Courtesy of ifyourereadingthis
The University Counseling Center (UCC) has hired two new counselors — Katie Whitley and Brittney Lowery — making the UCC fully staffed for the first time since 2019.
Over the past couple of years, the UCC has had multiple instances in which they were not able to replace counselors cycling out of their system in a pace consistent with student demand for services.
According to a Nov. 2021 statement made by UCC Director Dr. Warrenetta Mann in the Old Gold & Black, around 40% of students were experiencing general instances of anxiety and depression. At this same time, the UCC was operating with only seven to nine providers.
In October 2021, the UCC changed to a short-term, goal-based therapeutic approach — referring students to off-campus services when deemed most appropriate. The UCC returned to its normal therapeutic approach at the beginning of the spring 2022 semester. The increase of full-time staff is expected to aid in mental health education and services, achieving what the UCC is there for — catching mental health concerns early.
“We [the UCC] are truly excited to be starting this new academic year in a great place as we welcome all of our students to campus,” Mann said. “Each of our new staff members contributes a unique skill set and strength to our team, and we have been focusing on leveraging those unique strengths for the benefit of our campus community.”
Whitley began working with the UCC in July 2022. She has had previous experience in counseling college students and is coming to Wake Forest after holding a position in the counseling center at Appalachian State University. She has a special interest in working with students who are working to recover from traumatic experiences.
Lowery will begin as a counselor in the UCC in September 2022. She has worked in outpatient and inpatient settings, particularly with clients experiencing mental health crises.
While staffing issues at the UCC proved to be a major point of student concern this past year, the UCC feels confident that these new members of our community will alleviate this issue. However, the stress of understaffing was not the sole factor in the UCC’s decision to welcome the large number of new faculty members.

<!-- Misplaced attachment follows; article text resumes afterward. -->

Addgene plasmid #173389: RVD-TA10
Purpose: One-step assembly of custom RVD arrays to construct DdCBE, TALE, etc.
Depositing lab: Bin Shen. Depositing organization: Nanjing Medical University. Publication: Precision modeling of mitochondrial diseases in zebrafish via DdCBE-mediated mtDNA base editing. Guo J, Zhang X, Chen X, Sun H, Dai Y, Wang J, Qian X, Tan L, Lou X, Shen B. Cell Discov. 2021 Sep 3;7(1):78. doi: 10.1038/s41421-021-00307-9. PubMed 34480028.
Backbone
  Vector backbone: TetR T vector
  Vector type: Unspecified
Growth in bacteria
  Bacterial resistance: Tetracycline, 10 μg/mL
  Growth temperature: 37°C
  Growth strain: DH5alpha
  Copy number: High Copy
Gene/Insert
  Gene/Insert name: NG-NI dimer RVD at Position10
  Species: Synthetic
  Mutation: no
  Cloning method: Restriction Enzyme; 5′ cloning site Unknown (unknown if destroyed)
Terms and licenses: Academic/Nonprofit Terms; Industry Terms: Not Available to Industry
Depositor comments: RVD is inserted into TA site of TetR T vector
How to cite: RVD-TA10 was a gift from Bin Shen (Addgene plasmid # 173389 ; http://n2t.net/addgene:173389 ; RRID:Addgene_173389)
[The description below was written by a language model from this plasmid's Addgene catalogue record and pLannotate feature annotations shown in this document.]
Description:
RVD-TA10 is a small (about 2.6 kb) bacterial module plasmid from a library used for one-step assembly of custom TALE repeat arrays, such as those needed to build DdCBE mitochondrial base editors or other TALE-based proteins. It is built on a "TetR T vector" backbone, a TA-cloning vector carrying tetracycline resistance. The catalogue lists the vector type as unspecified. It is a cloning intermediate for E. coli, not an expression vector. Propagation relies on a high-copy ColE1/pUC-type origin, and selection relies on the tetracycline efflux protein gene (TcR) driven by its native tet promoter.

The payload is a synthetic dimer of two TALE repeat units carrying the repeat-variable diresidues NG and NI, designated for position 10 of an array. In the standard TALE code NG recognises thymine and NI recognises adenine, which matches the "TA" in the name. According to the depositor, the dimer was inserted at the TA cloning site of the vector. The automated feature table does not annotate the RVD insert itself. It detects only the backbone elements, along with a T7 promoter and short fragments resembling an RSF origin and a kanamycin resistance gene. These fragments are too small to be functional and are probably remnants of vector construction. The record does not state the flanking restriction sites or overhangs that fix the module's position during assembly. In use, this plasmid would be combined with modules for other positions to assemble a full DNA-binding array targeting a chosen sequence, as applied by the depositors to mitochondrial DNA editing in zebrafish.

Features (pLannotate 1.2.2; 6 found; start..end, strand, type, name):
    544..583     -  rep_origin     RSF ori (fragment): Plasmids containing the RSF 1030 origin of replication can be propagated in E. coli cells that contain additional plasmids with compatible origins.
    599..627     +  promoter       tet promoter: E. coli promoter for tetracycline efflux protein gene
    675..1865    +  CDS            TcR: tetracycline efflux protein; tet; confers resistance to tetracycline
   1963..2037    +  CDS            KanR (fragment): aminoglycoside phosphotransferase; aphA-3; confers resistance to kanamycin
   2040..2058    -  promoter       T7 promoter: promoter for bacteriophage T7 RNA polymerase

“We were intentional about maintaining high professional standards, and not responding to the pressure to just fill slots,” Mann said. “We believe that the UCC staff is well positioned to provide the kind of support that Wake Forest students can really benefit from.”
In fulfilling these standards, the new hires have already been active on campus in multiple ways.
“Our new staff have been great additions and have already started taking clients, participating in outreach and co-facilitating group therapy classes,” Charlotte Brown, a UCC administrative assistant, said.
Tiffany Longjohn, Clinical Case Manager for the UCC, wants students to remember that the UCC is available for everyone who wishes to use it.
“My hope is that all folks in our community know that we continue to be a well-being resource for students,” she said. “I also hope that students reorient themselves to the UCC’s resources including on-campus support and additional resources via the telehealth platform.”
“We want our students to have confidence that we are here to support them as they return to campus,” Mann said. “We [will] continue to work closely with other campus offices to ensure students have the support they need to be successful.”
If you need support, reach out to the UCC at 336-758-5273 at any time for crisis assistance or during business hours to schedule an appointment. You can also log in to the TimelyCare platform at timelycare.com/wakeforest — this space provides 24/7 crisis support, as well as scheduled counseling.
For immediate assistance in a mental health crisis, call 911. The National Suicide Prevention Hotline can be called at 988 or +1 800- 273-8255. The Crisis Text Line can be contacted by texting HOME to 741-741.